South Carolina's Bald Eagles - Status

Adult Bald EagleBald eagles (Haliaeetus leucocephalus) are protected under the Bald Eagle Protection Act as of June 8, 1940, as amended on October 23, 1972 and the Migratory Bird Treaty Act of 1918.

Bald eagles below the 40th parallel were listed as endangered on March 11, 1967 and subsequently received protection under the Endangered Species Act of 1973. On February 14, 1978, listing status was changed to endangered throughout the lower United States except for Washington, Oregon, Minnesota, Wisconsin and Michigan, where the bald eagle was designated as threatened. Bald eagles were reclassified as threatened in all lower 48 states on July 12, 1995.

Bald eagle is listed as a state threatened species (regulation 123-150) and receives state protection as a nongame species (law 50-15-10) in South Carolina.

Bald eagles were removed from the federal list of threatened and endangered species on August 9, 2007.

Bald eagles remain protected under the Bald and Golden Eagle Protection Act. This act prohibits take where “take” is defined as “pursue, shoot, shoot at, poison, wound, kill, capture, trap, collect, destroy, molest or disturb.”

U.S. Fish and Wildlife Service has developed bald eagle management guidelines to advise landowners, land managers, and others to minimize impacts to bald eagles and not cause “disturbance.”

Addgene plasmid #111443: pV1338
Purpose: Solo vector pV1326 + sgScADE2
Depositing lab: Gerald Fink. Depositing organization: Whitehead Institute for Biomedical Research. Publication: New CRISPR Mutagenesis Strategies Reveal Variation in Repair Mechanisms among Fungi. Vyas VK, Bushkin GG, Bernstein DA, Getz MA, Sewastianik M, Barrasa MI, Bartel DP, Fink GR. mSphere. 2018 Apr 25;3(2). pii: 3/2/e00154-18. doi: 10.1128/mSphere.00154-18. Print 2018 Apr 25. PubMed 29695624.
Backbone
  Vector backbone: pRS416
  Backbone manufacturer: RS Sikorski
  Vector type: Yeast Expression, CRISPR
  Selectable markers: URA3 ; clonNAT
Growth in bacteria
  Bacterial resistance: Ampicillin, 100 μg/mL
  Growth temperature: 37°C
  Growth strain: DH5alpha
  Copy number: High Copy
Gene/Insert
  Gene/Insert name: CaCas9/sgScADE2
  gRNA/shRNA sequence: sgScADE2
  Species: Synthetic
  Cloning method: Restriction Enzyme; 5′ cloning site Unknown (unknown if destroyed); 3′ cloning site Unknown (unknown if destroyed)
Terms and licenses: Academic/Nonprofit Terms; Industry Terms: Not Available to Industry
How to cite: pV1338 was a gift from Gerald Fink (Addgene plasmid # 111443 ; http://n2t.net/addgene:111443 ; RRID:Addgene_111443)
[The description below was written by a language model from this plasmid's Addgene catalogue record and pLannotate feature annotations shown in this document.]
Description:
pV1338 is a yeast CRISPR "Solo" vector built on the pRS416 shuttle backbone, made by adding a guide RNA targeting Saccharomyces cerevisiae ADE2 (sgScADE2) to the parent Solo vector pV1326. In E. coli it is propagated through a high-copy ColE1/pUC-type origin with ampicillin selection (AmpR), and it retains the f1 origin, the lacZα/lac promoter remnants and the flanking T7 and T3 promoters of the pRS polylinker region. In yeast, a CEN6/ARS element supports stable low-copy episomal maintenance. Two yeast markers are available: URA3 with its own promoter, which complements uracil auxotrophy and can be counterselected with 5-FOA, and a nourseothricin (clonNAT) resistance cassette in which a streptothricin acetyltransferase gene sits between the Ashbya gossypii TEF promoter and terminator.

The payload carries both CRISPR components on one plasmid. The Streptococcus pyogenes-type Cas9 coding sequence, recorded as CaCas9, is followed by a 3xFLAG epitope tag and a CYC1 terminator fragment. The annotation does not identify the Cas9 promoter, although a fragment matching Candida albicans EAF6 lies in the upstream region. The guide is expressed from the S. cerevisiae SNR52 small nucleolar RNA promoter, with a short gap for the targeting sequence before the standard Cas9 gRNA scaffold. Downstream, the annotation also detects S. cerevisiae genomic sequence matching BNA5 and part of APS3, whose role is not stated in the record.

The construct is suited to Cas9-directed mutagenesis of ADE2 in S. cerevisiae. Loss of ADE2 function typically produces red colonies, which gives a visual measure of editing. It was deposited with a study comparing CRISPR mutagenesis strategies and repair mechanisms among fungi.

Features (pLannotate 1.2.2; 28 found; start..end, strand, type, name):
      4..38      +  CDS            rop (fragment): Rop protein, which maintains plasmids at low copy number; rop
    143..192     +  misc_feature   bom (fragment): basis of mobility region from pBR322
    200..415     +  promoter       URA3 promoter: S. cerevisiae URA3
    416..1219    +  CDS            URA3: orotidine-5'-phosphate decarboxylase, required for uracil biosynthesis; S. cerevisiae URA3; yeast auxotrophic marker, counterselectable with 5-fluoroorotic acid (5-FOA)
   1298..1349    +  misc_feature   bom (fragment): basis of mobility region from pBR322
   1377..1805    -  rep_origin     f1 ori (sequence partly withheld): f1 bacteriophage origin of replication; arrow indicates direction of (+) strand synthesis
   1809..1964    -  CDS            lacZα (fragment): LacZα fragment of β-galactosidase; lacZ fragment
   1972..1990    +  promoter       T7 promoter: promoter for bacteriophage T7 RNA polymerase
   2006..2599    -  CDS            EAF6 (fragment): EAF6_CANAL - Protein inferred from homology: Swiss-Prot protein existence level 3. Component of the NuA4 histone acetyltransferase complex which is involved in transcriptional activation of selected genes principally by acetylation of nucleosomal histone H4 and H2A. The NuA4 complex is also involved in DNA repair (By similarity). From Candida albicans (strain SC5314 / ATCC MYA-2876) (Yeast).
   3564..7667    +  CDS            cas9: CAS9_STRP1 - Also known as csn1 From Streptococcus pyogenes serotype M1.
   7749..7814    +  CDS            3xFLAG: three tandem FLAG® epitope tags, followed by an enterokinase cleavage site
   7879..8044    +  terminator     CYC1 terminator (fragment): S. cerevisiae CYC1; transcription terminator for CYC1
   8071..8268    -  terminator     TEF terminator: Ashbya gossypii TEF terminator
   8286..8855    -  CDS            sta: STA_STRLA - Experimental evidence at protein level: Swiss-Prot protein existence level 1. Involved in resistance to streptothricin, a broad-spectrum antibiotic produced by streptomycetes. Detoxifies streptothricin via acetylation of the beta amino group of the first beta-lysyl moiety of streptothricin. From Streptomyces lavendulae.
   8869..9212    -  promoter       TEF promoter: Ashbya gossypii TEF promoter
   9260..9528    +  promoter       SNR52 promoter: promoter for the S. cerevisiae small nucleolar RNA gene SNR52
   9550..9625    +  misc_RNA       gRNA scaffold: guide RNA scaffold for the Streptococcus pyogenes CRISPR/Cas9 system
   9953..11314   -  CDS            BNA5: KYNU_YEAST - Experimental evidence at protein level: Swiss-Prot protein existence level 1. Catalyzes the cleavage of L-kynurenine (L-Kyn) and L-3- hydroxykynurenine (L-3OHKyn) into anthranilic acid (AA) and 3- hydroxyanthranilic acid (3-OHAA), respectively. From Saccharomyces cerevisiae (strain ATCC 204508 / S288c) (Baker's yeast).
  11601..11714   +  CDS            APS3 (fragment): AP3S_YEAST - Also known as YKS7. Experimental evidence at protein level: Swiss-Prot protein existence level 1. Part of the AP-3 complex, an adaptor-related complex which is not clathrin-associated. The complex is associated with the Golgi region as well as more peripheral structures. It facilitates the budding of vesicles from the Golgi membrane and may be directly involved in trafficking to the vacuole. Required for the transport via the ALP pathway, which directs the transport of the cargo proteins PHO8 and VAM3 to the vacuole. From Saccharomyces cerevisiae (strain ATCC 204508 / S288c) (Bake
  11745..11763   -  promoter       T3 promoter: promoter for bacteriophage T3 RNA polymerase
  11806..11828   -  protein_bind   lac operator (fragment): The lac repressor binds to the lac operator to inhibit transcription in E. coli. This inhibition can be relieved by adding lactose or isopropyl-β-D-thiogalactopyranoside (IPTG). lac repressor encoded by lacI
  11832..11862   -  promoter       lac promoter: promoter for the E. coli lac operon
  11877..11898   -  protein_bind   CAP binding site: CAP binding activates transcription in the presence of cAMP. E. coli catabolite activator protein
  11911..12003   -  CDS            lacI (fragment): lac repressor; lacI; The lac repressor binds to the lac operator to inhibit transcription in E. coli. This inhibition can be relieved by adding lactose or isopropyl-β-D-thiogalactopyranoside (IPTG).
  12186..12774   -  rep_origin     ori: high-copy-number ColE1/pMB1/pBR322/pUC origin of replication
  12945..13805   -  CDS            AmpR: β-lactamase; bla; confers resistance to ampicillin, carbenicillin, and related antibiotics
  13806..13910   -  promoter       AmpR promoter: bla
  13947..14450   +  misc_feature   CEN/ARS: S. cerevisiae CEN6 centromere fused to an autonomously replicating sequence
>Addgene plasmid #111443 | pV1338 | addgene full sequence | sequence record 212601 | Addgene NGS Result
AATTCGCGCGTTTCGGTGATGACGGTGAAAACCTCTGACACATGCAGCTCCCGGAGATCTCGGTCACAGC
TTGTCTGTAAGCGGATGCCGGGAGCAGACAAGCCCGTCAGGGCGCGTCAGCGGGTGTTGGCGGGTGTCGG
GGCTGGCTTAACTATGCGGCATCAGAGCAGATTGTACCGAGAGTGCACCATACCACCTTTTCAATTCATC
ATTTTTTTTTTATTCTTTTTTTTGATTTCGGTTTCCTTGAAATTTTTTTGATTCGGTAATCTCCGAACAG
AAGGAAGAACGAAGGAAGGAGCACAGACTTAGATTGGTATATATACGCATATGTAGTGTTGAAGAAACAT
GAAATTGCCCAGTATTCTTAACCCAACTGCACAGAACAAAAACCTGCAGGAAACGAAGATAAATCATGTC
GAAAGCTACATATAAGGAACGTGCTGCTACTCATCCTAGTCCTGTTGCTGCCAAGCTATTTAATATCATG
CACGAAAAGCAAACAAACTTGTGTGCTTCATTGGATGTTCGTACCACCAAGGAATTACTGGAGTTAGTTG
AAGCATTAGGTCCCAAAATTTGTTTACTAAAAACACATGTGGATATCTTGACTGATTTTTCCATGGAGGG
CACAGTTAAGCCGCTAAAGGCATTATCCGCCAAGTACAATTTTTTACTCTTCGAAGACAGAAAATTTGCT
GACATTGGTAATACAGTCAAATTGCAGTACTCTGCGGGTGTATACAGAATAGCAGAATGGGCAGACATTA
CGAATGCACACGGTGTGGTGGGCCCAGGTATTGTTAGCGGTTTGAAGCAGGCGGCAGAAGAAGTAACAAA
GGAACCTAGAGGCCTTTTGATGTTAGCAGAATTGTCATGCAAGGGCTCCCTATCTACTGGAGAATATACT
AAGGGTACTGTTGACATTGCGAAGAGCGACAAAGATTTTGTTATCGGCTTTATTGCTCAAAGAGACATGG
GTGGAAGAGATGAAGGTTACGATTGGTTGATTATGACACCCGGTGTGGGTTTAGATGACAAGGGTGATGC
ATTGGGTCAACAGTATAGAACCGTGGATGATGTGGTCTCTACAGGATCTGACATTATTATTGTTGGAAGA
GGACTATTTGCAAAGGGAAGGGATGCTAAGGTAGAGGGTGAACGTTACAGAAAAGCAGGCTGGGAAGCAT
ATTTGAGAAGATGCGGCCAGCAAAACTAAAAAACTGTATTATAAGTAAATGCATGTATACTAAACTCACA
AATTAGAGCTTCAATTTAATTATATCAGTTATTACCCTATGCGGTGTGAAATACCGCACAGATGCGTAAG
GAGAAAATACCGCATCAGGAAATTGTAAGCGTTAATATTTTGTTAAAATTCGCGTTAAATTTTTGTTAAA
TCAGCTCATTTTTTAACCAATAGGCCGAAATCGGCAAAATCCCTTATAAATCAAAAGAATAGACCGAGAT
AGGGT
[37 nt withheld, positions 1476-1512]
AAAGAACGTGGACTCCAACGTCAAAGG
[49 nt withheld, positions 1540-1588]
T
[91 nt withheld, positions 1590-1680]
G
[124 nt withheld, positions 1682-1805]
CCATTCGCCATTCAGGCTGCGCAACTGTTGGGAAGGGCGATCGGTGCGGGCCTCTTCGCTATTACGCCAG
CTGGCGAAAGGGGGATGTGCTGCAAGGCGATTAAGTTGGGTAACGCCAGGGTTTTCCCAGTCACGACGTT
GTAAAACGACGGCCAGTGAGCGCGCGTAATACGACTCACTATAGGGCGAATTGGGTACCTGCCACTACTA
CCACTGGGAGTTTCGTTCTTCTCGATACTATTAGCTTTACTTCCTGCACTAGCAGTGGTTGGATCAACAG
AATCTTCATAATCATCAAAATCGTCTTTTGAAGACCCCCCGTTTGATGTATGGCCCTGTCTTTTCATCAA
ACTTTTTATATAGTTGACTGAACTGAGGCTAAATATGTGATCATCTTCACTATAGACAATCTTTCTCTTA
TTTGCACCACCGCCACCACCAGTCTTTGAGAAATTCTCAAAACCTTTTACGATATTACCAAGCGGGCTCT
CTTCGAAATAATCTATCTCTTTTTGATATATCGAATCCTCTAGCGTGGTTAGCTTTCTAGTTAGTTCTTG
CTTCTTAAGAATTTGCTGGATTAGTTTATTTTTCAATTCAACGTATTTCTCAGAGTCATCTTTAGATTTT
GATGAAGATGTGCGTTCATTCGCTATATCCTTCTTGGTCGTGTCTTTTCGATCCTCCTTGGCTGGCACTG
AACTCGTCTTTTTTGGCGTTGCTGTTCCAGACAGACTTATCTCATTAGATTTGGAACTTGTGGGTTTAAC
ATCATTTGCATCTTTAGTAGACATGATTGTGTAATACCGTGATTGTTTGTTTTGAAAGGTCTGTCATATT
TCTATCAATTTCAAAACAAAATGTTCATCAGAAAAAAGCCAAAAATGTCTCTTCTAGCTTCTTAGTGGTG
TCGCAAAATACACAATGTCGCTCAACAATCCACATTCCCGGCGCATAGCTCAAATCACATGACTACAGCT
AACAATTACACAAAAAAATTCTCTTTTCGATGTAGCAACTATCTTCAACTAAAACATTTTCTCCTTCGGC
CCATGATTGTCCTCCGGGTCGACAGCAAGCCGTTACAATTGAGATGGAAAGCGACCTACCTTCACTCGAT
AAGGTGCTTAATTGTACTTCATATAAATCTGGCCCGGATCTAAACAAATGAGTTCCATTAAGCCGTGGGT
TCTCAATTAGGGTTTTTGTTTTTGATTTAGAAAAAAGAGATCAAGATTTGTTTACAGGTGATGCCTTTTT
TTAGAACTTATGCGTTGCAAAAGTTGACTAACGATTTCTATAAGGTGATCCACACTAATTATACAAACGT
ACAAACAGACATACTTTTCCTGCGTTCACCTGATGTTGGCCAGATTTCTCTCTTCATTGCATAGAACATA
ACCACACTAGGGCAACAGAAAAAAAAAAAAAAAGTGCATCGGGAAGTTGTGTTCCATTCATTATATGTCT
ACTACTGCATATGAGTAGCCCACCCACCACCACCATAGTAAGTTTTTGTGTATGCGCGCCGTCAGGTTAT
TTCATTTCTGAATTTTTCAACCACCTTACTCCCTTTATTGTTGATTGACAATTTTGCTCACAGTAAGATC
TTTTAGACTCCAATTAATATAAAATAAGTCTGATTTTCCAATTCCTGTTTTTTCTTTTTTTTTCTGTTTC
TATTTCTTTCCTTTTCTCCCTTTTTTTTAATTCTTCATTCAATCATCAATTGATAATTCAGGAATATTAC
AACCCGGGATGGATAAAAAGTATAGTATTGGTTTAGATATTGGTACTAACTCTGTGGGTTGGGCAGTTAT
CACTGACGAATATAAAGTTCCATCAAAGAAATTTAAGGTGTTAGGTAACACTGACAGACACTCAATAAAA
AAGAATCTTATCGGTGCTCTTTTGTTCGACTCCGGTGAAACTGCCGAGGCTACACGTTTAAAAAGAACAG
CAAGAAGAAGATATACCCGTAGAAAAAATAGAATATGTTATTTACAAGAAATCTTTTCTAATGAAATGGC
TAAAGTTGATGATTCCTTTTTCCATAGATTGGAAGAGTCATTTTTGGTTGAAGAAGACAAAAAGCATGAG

If disturbance cannot be avoided, a federal regulation is in place that governs the issuance of permits to take, where the taking is associated with, but not the purpose of the activity, and cannot practicably be avoided. Permits for removing nests may be issued where necessary to alleviate a safety emergency to people or eagles, to ensure public health and safety, where the nest prevents the use of a human-engineered structure, or the activity or mitigation for the activity will provide a net benefit to eagles.

Permits are issued by USFWS Regional Offices, Contact the Migratory Bird Office (404) 679-7188 Information on eagle permits

It is illegal to possess, dead or alive, any eagle or part of any eagle such as feathers or talons. If you know of such a violation, report it immediately to any state or federal wildlife officer or call the hotline at 1-800-922-5431.